Times feel a little bizarre. I was speaking with a friend recently and we could not decide if this year feels like it has flown by or if one week has felt like a month. Such is the result of living in a time of exceeding uncertainty, worry and stress. It is common to have poor sleep, vivid odd dreams, or fluctuating moods – all as a result of increased stress flowing through our minds and bodies.

Psychology and counselling are devoted to understanding, assisting, and describing our mental and personal worlds, yet much of this has been biased towards negative experiences. We have in-depth knowledge of depression, anxiety or loss but far less published research into empathy or altruism. In the current climate, I imagine we could all benefit from understanding these facets of our psychology.

Altruism is loosely thought of as doing something to assist another person for no personal gain or benefit.

Social psychologist Daniel Batson was one of the first to attempt to explore such complex social behaviour. Batson believed that empathy is the source of altruistic behaviour. If we can understand another person’s emotions or situation, then we are likely to act in a pro-social and altruistic manner. It encourages unity, patience and kindness. Rather than self-serving and insular motivations, these are the traits that we should seek to nourish.

Growing up in the Blue Mountains had bountiful pleasures, from cascading waterfalls to diverse wildlife. Something that was not enjoyable was the regular threat of bushfires. A standout was the black Christmas fires of 2001 – I remember standing on my splintered wooden veranda, the summer evening sky alight with an eerie orange glow. Homes were destroyed and people injured, leading to great loss and trauma.

Despite this, I always had a feeling of connection and hope when watching the news reports and seeing communities band together, repairing houses, supplying food for people, and giving strangers shelter. It instilled in me a sense of optimism and aspiration that there was an innate quality in all people to be drawn together, seek out one another, and pick each other up when we fall.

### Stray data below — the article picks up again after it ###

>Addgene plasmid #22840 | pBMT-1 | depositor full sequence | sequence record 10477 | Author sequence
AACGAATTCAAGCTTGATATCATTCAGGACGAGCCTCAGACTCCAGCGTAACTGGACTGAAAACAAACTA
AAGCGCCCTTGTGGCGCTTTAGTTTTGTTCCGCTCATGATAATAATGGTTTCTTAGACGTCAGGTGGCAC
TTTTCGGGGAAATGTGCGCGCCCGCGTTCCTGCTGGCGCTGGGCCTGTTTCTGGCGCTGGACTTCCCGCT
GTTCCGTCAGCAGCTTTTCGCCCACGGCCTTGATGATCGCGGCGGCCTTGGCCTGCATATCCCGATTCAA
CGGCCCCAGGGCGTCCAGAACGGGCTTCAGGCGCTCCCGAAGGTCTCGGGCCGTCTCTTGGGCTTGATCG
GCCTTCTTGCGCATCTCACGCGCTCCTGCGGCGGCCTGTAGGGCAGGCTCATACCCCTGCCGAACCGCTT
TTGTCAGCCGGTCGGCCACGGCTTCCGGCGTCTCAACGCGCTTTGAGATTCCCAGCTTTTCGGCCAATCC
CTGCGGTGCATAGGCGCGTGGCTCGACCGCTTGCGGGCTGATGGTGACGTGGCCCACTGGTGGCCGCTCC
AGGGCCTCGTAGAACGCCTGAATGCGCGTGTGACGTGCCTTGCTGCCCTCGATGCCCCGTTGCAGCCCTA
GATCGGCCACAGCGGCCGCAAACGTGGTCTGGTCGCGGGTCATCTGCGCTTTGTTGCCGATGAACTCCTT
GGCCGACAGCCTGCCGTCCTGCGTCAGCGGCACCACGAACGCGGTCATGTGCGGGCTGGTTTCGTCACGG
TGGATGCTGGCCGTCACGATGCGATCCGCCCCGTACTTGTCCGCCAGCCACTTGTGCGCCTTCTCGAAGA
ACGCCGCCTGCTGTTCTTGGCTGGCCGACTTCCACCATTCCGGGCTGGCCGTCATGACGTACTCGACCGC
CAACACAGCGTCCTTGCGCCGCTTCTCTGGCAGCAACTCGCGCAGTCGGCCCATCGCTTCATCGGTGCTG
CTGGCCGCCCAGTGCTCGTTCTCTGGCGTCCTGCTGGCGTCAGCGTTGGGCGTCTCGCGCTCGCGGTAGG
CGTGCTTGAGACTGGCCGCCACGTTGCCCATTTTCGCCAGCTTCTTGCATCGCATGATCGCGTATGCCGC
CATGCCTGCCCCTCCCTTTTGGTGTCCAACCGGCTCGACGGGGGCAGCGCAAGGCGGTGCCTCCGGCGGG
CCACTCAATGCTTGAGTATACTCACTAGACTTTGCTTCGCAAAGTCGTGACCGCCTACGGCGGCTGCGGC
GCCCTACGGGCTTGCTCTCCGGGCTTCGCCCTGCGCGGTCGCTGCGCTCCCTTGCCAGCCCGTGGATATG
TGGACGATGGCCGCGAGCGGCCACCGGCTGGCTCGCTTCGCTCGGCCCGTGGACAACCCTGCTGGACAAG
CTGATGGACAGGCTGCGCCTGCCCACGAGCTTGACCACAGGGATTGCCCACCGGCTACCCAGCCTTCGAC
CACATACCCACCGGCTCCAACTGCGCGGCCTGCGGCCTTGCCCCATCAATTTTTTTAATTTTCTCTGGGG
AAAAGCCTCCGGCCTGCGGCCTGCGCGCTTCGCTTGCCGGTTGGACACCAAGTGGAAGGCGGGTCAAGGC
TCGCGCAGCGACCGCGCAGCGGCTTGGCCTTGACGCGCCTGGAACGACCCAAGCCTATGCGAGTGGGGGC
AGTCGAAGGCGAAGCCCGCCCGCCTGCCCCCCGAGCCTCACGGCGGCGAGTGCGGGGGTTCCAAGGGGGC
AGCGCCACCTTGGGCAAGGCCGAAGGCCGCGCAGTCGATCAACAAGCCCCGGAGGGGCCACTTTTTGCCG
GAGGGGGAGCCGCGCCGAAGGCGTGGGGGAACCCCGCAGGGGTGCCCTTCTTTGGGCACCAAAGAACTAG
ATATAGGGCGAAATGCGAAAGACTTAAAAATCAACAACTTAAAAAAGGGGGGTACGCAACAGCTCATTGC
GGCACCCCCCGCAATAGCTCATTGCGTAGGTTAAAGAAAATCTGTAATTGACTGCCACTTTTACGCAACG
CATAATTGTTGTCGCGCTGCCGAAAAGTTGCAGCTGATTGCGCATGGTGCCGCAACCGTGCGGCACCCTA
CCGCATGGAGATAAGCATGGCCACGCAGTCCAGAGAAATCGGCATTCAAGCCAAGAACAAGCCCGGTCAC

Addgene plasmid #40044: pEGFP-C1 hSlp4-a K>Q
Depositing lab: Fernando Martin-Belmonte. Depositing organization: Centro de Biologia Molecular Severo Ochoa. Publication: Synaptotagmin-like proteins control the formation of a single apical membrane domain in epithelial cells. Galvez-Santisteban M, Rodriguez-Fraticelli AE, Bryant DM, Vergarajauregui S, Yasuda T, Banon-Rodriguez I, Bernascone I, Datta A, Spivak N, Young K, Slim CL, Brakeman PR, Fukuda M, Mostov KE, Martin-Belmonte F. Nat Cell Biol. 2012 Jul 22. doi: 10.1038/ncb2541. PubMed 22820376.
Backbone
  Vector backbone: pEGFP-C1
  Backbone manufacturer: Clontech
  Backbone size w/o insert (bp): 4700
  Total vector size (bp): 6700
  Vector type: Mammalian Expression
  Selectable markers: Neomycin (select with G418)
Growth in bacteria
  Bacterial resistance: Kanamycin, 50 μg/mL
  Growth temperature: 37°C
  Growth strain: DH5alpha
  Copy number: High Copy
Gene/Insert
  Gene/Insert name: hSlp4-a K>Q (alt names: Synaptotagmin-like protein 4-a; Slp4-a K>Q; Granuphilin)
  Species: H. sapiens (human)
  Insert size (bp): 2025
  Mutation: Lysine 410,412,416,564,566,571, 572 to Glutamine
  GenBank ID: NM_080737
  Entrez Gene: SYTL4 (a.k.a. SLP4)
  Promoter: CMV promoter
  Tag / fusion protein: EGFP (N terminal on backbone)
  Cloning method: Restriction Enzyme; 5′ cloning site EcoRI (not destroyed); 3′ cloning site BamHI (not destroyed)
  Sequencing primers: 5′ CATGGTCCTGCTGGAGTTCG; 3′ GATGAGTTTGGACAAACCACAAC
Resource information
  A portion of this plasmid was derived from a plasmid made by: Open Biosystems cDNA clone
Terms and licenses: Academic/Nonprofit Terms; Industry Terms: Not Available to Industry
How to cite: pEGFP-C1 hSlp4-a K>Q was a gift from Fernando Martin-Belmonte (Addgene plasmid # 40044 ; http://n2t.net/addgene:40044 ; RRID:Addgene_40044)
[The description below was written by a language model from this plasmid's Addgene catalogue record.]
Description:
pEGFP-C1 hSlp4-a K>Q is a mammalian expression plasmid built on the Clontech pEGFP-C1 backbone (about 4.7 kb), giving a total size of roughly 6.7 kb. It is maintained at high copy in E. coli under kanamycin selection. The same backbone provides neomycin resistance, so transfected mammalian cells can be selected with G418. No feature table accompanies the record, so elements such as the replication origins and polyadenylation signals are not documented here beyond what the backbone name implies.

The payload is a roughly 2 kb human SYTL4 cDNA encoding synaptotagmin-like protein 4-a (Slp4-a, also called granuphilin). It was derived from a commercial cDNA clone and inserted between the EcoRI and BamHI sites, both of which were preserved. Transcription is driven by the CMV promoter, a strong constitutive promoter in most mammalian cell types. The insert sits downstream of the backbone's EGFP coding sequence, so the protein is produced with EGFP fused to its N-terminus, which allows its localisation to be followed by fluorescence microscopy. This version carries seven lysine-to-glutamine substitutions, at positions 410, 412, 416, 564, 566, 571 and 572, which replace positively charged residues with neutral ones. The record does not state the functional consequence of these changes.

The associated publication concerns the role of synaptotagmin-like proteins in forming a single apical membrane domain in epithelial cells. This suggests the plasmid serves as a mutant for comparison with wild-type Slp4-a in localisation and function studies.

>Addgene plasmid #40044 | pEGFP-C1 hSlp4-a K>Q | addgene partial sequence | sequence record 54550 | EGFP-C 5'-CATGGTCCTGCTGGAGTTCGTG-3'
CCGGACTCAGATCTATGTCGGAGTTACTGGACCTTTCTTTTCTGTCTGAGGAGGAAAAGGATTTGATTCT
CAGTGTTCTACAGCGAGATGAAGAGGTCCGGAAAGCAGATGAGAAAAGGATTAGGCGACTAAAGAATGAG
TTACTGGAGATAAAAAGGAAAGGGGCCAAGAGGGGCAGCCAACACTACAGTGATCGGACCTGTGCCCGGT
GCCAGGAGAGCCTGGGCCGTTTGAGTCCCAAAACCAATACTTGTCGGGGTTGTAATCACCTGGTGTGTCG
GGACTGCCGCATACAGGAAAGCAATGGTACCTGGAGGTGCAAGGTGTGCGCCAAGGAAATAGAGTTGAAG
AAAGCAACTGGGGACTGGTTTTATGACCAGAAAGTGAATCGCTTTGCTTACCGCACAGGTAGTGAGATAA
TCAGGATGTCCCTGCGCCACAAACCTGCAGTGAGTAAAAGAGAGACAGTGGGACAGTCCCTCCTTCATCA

What I witnessed that day in my adolescence and continue to see throughout our current pandemic crisis is the innate potential for goodness and altruism in people.

Empathy and unconditional positive self-regard is a key skill of person-centred counselling, which is a foundational skill I employ every day with clients. Renown psychotherapist Irvin Yalom encourages counsellors to have unconditional positive regard for clients, respecting and acknowledging that all people have innate potential for good, combined with empathy for everyone’s unique world, emotions and wellbeing.

I encourage you to approach your day with patience, kindness and empathy.  Not only for the people that you encounter but also the many animals that exist in and around our lives. You may be surprised by the reaction and response you achieve. Please don’t hesitate to get in touch if this article resonates for you in light of your own situation.

Photo by Kevin Hendersen on Unsplash

Disclaimer: This article contains the views of the author and is not a replacement for therapeutic support. Please reach out to a registered therapist if you are experiencing distress and require assistance.